The official opening of the present St. John’s campus of Memorial University took place in 1961 and I completed the research for my M.Sc. degree in the then new building which housed all of the scientific activity at that time, i.e. the Science building.
During the intervening years there have been independently housed science facilities established in physics, physical oceanography, chemistry, ocean sciences, earth sciences, computer science, and mathematics.
Yet the building in question still bears its original, and now oddly inappropriate, name. There is perhaps a lesson to be learned here.
Inconsistent with core sciences
Now we have a most welcome new building under construction which is being referred to as the “Core Sciences” building, with respect to which the following was included in a Gazette story dated April 26 of this year.
“The (new) teaching and research space will be occupied primarily by the Departments of Biochemistry, Biology and Chemistry in the Faculty of Science, the Department of Electrical and Computer Engineering in the Faculty of Engineering and Applied Science and labs from the Core Research Equipment and Instrument Training (CREAIT) Network. The building will also contain Technical Services’ Cryogenics Facility, the Faculty of Science’s Central Chemical Stores Facility and an Aquatics Facility that is part of Memorial University’s Animal Care Facilities.”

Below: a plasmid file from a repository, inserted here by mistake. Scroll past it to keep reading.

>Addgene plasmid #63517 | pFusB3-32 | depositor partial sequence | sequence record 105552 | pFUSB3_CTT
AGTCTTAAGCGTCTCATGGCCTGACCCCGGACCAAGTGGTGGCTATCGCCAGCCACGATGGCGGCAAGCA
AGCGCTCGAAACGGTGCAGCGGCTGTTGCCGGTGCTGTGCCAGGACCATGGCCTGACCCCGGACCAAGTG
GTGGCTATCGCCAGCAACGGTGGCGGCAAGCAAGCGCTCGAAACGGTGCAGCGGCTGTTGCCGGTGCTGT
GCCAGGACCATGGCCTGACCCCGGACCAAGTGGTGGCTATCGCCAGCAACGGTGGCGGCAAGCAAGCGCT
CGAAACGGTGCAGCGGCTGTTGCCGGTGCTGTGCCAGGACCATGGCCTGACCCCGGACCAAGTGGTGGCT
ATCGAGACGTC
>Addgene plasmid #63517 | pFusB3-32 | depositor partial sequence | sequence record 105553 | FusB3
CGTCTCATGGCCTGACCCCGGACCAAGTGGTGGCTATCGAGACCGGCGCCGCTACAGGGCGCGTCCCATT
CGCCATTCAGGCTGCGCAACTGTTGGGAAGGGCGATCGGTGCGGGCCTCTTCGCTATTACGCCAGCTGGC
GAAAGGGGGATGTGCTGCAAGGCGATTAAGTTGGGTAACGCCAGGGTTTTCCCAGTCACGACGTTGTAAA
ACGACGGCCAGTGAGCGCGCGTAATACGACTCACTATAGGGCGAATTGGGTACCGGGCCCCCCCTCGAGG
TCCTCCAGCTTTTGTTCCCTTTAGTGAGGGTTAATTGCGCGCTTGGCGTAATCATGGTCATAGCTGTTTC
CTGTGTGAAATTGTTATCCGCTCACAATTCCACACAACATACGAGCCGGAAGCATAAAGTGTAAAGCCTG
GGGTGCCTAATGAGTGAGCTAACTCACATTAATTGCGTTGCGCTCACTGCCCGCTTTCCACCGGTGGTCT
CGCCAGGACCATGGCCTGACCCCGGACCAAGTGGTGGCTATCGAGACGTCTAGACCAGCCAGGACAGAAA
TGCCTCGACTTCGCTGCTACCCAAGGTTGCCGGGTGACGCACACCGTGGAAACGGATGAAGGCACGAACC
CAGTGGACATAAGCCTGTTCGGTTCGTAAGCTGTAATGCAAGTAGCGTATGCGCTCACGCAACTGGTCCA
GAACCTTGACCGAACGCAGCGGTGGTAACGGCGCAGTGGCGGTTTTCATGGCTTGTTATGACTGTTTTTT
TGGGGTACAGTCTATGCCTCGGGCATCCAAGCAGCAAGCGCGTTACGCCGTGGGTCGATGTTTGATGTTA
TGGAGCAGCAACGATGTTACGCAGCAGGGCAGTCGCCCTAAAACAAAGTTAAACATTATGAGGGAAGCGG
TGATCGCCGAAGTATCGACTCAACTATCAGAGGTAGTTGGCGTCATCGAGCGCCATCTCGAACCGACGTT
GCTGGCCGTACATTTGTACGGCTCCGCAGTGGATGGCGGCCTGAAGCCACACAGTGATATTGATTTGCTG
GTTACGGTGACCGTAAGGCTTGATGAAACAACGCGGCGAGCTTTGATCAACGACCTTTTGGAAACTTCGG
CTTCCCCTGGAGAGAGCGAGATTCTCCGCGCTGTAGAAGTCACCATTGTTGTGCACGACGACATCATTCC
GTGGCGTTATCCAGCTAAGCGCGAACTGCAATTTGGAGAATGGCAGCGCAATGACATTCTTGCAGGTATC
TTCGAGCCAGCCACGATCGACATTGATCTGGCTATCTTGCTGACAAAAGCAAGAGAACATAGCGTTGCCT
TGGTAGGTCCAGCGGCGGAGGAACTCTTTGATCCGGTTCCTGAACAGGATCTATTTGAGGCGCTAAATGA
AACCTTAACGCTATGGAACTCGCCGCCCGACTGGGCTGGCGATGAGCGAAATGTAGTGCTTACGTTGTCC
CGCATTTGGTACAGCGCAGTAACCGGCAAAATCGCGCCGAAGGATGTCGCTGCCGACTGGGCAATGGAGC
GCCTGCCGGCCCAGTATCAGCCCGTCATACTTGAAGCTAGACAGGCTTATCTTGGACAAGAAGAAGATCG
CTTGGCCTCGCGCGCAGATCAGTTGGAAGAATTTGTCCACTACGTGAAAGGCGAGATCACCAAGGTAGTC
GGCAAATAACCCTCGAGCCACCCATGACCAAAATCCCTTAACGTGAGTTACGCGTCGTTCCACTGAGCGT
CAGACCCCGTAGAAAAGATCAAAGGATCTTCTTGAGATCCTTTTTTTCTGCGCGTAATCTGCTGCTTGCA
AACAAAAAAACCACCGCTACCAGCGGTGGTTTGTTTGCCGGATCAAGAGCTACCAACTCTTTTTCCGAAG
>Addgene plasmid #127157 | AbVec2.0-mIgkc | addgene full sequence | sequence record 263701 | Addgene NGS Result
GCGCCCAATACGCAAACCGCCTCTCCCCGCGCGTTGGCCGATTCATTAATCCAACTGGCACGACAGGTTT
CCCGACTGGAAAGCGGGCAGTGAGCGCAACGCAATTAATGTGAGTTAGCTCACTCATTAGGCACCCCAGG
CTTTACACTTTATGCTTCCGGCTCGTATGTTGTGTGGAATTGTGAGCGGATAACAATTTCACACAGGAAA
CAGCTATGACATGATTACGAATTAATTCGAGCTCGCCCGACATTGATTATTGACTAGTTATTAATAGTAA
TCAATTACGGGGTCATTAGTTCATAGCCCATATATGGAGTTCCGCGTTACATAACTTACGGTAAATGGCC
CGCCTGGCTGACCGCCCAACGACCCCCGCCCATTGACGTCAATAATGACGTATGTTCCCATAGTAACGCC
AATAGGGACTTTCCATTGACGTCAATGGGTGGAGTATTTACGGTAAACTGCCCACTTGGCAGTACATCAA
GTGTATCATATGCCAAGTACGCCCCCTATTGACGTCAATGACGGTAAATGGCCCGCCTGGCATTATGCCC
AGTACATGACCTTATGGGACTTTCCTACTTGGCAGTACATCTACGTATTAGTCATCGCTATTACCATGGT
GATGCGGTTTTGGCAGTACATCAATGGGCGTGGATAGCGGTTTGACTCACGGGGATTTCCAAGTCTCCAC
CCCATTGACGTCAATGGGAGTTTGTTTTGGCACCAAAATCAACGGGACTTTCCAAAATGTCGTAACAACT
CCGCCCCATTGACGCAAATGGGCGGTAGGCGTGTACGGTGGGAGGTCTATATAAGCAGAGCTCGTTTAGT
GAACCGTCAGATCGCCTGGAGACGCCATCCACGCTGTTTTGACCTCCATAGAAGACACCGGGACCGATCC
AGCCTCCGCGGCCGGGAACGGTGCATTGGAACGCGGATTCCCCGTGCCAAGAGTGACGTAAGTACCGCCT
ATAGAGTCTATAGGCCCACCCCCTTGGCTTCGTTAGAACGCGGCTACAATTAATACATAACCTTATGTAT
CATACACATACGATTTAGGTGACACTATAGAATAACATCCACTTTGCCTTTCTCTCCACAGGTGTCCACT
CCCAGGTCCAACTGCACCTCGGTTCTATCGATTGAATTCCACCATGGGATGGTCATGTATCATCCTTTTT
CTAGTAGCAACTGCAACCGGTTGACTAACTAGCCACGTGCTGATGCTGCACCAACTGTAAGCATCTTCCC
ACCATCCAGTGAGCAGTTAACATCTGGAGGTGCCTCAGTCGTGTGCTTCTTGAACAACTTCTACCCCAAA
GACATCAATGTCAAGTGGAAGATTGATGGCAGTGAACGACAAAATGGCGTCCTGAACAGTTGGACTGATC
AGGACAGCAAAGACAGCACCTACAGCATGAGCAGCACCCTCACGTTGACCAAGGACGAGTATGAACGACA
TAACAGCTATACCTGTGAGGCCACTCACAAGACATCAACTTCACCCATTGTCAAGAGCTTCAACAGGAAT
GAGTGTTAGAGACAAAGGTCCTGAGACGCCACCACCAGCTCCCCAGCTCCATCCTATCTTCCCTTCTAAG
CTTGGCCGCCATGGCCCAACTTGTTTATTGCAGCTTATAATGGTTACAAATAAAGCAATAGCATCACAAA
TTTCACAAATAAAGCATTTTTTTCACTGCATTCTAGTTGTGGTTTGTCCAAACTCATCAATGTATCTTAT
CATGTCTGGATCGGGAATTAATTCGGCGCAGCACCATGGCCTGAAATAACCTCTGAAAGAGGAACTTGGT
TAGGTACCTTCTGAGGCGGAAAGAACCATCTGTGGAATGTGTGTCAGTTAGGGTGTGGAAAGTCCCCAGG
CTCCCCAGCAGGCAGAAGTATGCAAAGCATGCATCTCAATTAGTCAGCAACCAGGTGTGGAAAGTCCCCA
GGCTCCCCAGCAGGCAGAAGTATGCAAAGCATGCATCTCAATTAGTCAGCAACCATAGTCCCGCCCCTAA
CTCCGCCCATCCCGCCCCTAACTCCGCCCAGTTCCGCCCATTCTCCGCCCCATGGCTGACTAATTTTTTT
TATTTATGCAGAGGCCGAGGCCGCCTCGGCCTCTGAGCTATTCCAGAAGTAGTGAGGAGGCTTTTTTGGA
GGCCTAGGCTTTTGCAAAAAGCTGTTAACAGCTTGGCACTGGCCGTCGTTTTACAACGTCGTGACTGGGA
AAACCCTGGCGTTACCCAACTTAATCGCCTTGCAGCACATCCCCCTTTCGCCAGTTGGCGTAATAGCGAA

“The name further implies that all university scientific activity which will continue to be housed elsewhere is to be regarded as peripheral.”
This description is not consistent with the use of the term “core sciences”.
In addition to effectively redefining engineering as a (core) science, the name further implies that all university scientific activity which will continue to be housed elsewhere is to be regarded as peripheral.
Pan-university science activity
With the exception of chemistry, this includes all of the disciplines noted above plus psychology, and probably encompasses most of the science activity across the entire university.
In the interests of not being burdened indefinitely with yet another building name which makes no sense, now is the time to give this some second thought. The name Chemical and Biological Sciences would certainly be more appropriate.